Employment E-Brief- changes to the Default Retirement Age
The likelihood of more employees following in the footsteps of Bruce Forsyth (aged 82) and Sir Alex Ferguson (aged 68) in continuing to work beyond 65 may well become a reality, with the Government’s proposals to ‘consign the Default Retirement Age to the history books’ in October 2011.
The concept of a Default Retirement Age (DRA) was implemented by the Employment Equality (Age) Regulations 2006, given statutory effect to the long established retirement age. The Regulations allow employers to compulsorily retire employees once they reach the age of 65, without having to justify their actions or pay any form of compensation provided that they follow the set procedure and issue retirement notices to employees six months before retirement. Requests to work beyond retirement age must also be considered, but can be declined – and there is no legal obligation to provide any reasoning.
The new proposals include:
- Phasing out the DRA from April 2011, with a total abolition from October 2011;
- Removal of all statutory procedures, including retirement notices;
- Permitting retirement dismissals after October 2011, but only where ‘objectively justified’
- Transitional arrangements will apply to retirements that have been notified before 6 April 2011 to take effect before 1 October 2011.
Whilst the benefits for employees seem clear, employers are left with an array of implications to consider, not least the relatively short period of time before the changes are proposed to come into effect.
On a positive note, they will be able to avoid losing long-serving, experienced staff and thereby also escape recruitment and training costs. That said, succession planning arrangements will need to be reviewed as employees may expect to stay in their jobs (potentially) for much longer.
However, employers also face having to adopt an entirely new approach to workforce management, with curbs upon the degree of certainty and planning they presently enjoy. Policies and procedures, such as those relating to flexible working, will need to be rethought. Care will need to be taken to ensure that dismissal of employees aged 65 or over is for valid non age-related reasons, such as poor performance, as is the case currently for employees under the age of 65.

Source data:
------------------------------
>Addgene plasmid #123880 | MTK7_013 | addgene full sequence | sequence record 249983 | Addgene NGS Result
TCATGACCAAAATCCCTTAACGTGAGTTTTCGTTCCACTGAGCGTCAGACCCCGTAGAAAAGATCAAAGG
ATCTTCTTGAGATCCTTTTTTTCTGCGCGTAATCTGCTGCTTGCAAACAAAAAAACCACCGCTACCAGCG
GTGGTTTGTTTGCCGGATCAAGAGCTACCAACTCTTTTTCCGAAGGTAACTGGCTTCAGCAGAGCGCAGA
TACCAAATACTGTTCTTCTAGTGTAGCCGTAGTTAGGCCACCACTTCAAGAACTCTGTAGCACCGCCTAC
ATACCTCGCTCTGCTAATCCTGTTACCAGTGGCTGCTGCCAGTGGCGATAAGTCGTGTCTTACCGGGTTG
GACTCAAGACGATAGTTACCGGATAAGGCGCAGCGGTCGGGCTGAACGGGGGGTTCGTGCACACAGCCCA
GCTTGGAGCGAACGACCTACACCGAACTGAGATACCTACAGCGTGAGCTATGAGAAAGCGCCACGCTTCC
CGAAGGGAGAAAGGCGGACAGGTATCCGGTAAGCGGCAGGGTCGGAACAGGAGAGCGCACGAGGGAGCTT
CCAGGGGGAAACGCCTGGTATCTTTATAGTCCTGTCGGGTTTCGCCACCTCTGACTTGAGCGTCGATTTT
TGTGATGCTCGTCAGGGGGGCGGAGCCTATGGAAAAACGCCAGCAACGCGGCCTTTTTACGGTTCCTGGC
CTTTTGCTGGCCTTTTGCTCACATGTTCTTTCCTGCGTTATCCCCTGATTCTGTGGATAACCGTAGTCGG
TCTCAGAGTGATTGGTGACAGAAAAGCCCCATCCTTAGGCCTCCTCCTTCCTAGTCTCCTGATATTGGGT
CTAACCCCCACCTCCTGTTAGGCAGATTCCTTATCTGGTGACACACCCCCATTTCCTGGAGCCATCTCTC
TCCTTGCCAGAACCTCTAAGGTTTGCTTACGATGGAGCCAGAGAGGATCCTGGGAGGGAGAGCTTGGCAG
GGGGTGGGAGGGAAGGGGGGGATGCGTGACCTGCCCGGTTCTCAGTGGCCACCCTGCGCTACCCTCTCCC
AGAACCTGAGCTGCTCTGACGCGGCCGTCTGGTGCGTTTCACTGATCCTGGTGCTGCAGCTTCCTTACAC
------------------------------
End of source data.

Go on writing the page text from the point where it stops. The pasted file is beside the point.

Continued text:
The provision of insured benefits cover for older employees will need to be considered; at present, it becomes progressively more expensive (and sometimes impossible) to provide insured benefits such as medical insurance and group income protection to employees over the age of 65. Other provisions will also need to be looked at such as company pension arrangements where it may become standard to work beyond 65; ‘good leaver’ retirement provisions and the definition of “retirement” in share incentive arrangements.
The process during which an employer engages with staff to arrive at a retirement age will need to be approached with care. The Government has proposed giving general guidance or a ‘more formal Code of Practice’ and this may well offer guidance in terms of negotiation.
Importantly, there is the potential for an increase in litigation within this area (possibly on a large scale), for instance in relation to the ‘objective justification’ imposition and its possible interpretations. There is no doubt that employers will have a tougher time in trying to objectively justify their own company-specific retirement age and it is also more likely that employees will be prepared to argue that a company retirement age is age discriminatory.
The period of consultation is open until 21 October; until then, employers have their chance to try and make their views and ideas heard.
For further advice on employment matters, please contact Philip Paget or another member of the Employment Team.